CAMBRIDGE, Mass. (TheStreet) -- Sarepta Therapeutics (SRPT) - Get Report completed the submission of a new drug application to U.S. regulators seeking the approval of eteplirsen for the treatment of patients with Duchenne muscular dystrophy, or DMD, the company announced Monday.

Getting eteplirsen filed with the U.S. Food and Drug Administration in the middle of the year, as promised, allows new Sarepta CEO Ed Kaye to put a check mark next to a hugely important item on the company's to-do list. Sarepta still has a lot to get done, but eteplirsen is now on track for an FDA approval decision in the first quarter of next year.

Sarepta is just two months behind rival BioMarin Pharmaceuticals (BMRN) - Get Report, which submitted its competing DMD drug drisapersen to the FDA at the end of April. The BioMarin FDA filing includes results from a failed phase III study re-analyzed to show a drisapersen benefit for a subset of enrolled DMD patients.

On Monday, BioMarin announced the FDA acceptance of the drisapersen filing under priority review. The FDA approval decision date for drisapersen is Dec. 27. 

The FDA is expected to convene a panel of outside experts in the fourth quarter to review the Sarepta and BioMarin drugs and offer guidance to the agency on whether or not the drugs deserve to be approved. An official announcement of an FDA advisory panel covering the DMD drugs has not yet been made but will likely come relatively soon after the agency accepts Sarepta's eteplirsen filing in 60 days.

The clinical portion of Sarepta's eteplirsen filing relies most heavily on results from a small phase II study in which 12 DMD boys administered the drug once per week have maintained an ability to walk far longer than what is typically seen with untreated DMD patients.

As anyone following Sarepta knows by now, the eteplirsen data are controversial because of the way the study was conducted and the small number of DMD patients enrolled. The company is also relying on additional supportive data from muscle biopsies showing higher levels of dystrophin production, presumably caused by eteplirsen. Dystrophin is a protein that plays a key role in muscle function and repair. The genetic inability to make dystrophin is what causes DMD. Sarepta's eteplirsen is designed to "skip over" the section of damaged gene in DMD patients and restore the gene's ability to produce partially functioning dystrophin.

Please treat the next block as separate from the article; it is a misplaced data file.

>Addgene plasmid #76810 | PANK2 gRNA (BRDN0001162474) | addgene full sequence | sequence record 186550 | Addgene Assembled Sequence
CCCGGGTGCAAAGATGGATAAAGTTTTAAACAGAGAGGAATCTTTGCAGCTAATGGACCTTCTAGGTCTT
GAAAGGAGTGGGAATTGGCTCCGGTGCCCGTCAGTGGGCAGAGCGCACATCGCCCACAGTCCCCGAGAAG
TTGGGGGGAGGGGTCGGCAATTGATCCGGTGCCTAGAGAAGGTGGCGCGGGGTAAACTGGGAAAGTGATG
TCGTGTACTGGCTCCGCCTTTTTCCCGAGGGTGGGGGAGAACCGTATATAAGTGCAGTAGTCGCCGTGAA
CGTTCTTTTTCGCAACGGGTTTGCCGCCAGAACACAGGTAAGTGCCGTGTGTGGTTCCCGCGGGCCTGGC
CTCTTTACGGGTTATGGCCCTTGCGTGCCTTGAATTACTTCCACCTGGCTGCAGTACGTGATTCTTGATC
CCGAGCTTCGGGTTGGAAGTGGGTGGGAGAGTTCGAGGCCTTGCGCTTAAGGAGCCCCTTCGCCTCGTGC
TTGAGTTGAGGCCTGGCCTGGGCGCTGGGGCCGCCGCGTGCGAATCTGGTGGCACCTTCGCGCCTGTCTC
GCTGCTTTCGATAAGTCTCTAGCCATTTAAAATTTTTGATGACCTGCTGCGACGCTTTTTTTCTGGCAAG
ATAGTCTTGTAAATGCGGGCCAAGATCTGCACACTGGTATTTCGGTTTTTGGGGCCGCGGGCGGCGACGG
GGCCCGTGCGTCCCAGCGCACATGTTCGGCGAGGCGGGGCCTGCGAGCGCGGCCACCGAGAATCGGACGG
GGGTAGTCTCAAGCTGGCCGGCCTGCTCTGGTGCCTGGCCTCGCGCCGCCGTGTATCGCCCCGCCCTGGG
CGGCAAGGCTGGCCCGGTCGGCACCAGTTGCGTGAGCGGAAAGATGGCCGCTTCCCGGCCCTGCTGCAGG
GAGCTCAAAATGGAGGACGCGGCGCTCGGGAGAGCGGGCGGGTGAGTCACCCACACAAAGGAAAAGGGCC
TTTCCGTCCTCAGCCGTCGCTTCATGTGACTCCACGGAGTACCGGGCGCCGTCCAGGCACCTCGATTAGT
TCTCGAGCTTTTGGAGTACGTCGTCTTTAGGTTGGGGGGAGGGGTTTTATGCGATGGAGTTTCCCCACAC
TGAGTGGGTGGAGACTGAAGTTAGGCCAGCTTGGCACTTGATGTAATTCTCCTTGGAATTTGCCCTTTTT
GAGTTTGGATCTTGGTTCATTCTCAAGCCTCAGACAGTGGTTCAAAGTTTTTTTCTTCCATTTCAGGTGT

Sarepta's original plan to seek FDA approval for eteplirsen in late 2014 was put on hold because the FDA raised questions about the reliability of the dystrophin production data. The relationship between Sarepta and the FDA soured, which in turn played a part in the departure of former CEO Chris Garabedian. Sarepta's stock price fell sharply because of its uncertain future.

Kaye, Sarepta's former chief medical officer, became the company's new CEO in March and immediately took steps to mend fences with the FDA and win back the trust of investors. At a meeting held in May, Sarepta was able to alleviate FDA concerns about the way dystrophin production was being measured in eteplirsen-treated patients, as well as provide the agency with additional information requested. After the meeting, the FDA told Sarepta that eteplirsen could be filed for approval. Sarepta's stock price has almost rebounded fully to where it traded last year before the eteplirsen filing delay was announced.

The eteplirsen application is now submitted to FDA but Sarepta must still complete a dystrophin production analysis from a fourth set of muscle biopsies taken from patients. These data, along with 192-week walk performance results from patients in the phase II study, will be submitted to the FDA during the review process, the company said.

In conjunction with the completed eteplirsen FDA submission, Sarepta also raised $20 million in debt from a new $40 million debt agreement.

Adam Feuerstein writes regularly for TheStreet. In keeping with company editorial policy, he doesn't own or short individual stocks, although he owns stock in TheStreet. He also doesn't invest in hedge funds or other private investment partnerships. Feuerstein appreciates your feedback; click here to send him an email.